One of the hardest things to put into perspective as a healthcare provider is why a patient should choose conservative care BEFORE moving onto drug based forms of care. It’s a hard topic to tackle, especially in the United States where nearly the entirety of our healthcare system is built on opioids. For one, it can be very tempting for patients to want to believe that if they take this special pill then all of their pain will go away. Additionally, people are very busy and often intimidated by the idea that they need to be putting in some of the work to get better.

BUT, hard as this issue is to tackle, tackling it is SUPER important. There are a lot of reasons why we need to be approaching our health from the conservative angle first. And it begins with understanding what opioid care is, how it works and WHY it has become the primary approach to healthcare in our country.


What is an opioid?

According to the National Institute of Drug Abuse: “Opioids are a class of drugs that include the illegal drug heroin, synthetic opioids such as fentanyl, and pain relievers available legally by prescription, such as oxycodone (OxyContin®), hydrocodone (Vicodin®), codeine, morphine, and many others.”


How do opioids work?

Inside our bodies we have what are called nociceptors. These are specialized nerves that detect and communicate pain to the brain. When a “noxious (pain causing) stimuli” bonds to a nociceptor, a signal is then sent to the brain to let you know that you are in pain. The body does this so that you stop doing whatever is causing your pain so that the body isn’t damaged. In this way, pain is good.

When you take an opioid, the opioid bonds to the same part of the nociceptor as a noxious stimuli. Unlike noxious stimuli, when an opioid bonds to a nociceptor it doesn’t cause a pain signal to be sent. Instead, the opioid blocks the area so that noxious stimuli can’t bond to it. It’s effectively a placeholder. The result is that no pain signal is sent to the brain. This is the pain relief that patients experience when taking opioids.

The problem is this: the thing causing the pain hasn’t stopped. All that’s stopped is the patient’s ability to feel the pain because the nociceptors aren’t sending pain signals. A lack of pain means that we don’t know that we need to stop doing what we’re doing. As a result we may end up doing something that ultimately causes damage to our body. Remember, pain is designed to stop us from causing damage by telling us to stop.

In a nutshell this is the tradeoff with opioid care. On one hand, yes it diminishes our pain. But on the other hand, it diminishes our pain! It’s also important to note that opioids, like all drugs, are substances that our body develops a tolerance to. This means that a given opioid prescription that helps today, may not be nearly enough tomorrow. Also, and this is maybe the most important part, opioids are ADDICTIVE! Which brings us to…



Since the 1990’s the United States has prescribed opioids for pain management at a terrifyingly high rate. This has led to a dramatic increase in drug addiction and death by overdose in the decades since the opioid crisis began.


Let’s look at the research!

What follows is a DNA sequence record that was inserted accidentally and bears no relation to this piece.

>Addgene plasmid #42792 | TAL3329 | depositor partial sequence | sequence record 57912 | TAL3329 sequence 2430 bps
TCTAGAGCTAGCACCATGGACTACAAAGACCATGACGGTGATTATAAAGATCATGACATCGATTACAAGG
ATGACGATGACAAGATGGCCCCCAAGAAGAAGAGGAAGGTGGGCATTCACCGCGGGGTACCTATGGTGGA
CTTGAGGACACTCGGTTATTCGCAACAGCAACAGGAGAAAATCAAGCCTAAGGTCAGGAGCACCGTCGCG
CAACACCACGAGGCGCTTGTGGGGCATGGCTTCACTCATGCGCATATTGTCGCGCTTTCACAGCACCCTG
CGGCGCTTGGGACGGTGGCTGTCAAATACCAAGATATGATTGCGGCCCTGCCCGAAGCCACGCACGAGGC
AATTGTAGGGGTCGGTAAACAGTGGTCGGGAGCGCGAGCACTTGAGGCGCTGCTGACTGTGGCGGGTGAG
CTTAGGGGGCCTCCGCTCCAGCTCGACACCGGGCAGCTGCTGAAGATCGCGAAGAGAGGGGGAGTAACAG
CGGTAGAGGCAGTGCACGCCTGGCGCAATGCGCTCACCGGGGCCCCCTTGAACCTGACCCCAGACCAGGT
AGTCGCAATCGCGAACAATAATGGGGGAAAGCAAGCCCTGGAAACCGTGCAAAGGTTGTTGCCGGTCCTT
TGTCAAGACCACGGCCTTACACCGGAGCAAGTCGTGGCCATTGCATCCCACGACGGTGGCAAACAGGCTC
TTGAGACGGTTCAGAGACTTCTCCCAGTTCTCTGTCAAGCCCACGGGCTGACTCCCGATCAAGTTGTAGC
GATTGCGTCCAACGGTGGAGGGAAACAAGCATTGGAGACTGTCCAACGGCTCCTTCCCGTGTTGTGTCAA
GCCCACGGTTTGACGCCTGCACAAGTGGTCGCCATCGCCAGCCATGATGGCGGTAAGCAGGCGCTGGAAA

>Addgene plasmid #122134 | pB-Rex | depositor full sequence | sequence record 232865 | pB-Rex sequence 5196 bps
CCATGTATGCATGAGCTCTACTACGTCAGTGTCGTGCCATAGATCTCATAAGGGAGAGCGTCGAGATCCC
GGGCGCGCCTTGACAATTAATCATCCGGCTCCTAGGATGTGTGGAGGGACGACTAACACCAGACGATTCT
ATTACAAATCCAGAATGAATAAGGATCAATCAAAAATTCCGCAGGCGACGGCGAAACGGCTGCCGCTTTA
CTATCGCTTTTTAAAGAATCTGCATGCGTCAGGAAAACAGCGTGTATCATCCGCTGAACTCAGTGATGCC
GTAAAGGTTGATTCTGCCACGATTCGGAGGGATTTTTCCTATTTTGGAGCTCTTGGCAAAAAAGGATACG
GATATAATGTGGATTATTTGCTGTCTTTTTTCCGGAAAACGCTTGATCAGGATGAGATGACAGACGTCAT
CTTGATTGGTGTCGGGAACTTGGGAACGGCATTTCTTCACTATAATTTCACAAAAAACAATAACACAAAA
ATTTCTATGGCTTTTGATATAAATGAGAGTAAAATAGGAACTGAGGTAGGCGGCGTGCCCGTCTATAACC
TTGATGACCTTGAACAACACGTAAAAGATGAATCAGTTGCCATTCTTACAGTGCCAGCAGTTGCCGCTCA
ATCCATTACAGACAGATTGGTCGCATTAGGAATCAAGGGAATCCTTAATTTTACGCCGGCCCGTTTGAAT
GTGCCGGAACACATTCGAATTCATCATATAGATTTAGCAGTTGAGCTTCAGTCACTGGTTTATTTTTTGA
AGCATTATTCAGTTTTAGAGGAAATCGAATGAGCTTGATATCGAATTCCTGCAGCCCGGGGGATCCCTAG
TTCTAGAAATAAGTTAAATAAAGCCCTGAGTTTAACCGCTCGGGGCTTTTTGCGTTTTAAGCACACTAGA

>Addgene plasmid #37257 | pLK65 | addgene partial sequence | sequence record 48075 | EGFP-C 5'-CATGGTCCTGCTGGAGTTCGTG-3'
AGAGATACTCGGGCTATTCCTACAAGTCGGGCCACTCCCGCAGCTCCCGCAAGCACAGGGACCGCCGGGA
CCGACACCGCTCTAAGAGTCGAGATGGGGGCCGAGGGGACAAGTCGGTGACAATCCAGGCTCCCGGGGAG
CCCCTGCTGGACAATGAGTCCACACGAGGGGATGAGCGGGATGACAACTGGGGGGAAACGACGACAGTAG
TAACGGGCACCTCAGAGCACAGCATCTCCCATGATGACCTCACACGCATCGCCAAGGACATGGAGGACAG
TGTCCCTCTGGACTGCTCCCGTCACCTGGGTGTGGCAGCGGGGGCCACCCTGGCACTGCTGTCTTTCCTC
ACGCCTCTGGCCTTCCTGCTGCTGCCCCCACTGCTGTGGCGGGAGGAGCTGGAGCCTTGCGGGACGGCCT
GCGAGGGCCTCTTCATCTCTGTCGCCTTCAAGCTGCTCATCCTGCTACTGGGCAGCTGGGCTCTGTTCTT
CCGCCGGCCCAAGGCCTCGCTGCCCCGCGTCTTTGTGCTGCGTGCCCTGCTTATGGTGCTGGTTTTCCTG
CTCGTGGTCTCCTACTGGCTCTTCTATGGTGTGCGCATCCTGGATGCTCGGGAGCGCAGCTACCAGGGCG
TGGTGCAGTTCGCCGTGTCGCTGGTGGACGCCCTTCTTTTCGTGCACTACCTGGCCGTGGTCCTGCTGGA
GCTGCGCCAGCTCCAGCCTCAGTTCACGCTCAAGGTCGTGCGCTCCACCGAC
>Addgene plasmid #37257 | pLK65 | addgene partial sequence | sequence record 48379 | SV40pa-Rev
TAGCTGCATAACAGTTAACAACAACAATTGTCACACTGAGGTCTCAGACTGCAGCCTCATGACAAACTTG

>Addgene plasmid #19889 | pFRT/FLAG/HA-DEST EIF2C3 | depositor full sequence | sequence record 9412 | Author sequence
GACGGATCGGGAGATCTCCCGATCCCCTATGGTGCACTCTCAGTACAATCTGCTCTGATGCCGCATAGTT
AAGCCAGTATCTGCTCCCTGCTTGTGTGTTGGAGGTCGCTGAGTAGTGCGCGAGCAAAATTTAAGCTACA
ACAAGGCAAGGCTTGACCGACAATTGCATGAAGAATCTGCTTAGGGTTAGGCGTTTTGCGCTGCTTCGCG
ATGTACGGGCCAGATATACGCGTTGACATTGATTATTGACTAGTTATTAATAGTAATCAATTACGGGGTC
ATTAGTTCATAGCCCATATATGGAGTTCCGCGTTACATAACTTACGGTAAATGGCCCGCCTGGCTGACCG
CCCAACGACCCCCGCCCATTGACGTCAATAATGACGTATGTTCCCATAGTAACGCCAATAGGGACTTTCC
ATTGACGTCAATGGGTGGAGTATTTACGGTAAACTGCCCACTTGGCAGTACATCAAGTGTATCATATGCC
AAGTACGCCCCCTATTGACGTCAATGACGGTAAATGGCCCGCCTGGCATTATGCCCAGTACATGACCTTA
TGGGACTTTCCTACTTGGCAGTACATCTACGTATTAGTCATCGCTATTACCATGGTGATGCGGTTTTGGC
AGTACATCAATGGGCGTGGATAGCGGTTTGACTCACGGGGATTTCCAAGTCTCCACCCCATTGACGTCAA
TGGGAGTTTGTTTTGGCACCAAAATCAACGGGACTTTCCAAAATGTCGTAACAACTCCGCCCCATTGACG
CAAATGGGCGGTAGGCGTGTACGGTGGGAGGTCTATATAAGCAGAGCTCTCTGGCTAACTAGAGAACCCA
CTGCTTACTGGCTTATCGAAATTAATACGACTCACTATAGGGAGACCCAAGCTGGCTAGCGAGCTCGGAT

● Despite the United States making up only 4.6% of the world’s population, Americans consume 80% of all opioids produced world wide.

● When it comes to Hydrocodone (Vicodin®), that number becomes 99%!!!

● In 2018, an average of 128 people died from opioid overdose EVERY SINGLE DAY!

● Around 80% of heroin users in the United States began as opioid patients, NOT as recreational drug users

● Around 8-12% of opioid patients will develop an opioid addiction or disorder

● According to data collected between 2005 and 2011, an estimated 14-22% of women filled an opioid prescription during a pregnancy

● The number of babies born, per year, addicted to opioids have tripled between 1999 and 2003

● Every 15 minutes a baby is born suffering from opioid withdrawal

Those are some terrifying statistics! So obviously with a form of medication that only prevents the signaling of pain, rather than fix the cause of pain and that is also this addicting would only be used to treat severe conditions right? Well..


Here are some of the reasons patients are prescribed opioids?

● Acute Pain

● Chronic pain

● Muscle spasms

● Neck pain

● Low back pain

● Disc herniation

● Joint pain

● Tooth extraction/pain


We have a big problem in our country. We have made it the norm to treat a very large variety of pain conditions with a form of care that at best gives you some reprieve from pain but that doesn’t do anything to address the cause of pain. All while leaving you open to developing an addiction, or failing that, developing a tolerance which will result in an increased dosage, which in turn will increase your odds of developing an addiction!

We need to understand that when we go down the opioid path it should only be AFTER we’ve tried other more conservative methods of care. Don’t get me wrong, I’m not saying there’s no place for opioid care at all. I’m just saying that it needs to be restricted to only AFTER everything else has already been attempted. Tune in next week for Part 2 where we’ll be discussing the various conservative approaches to healthcare as well as what our expectations for healthcare should be.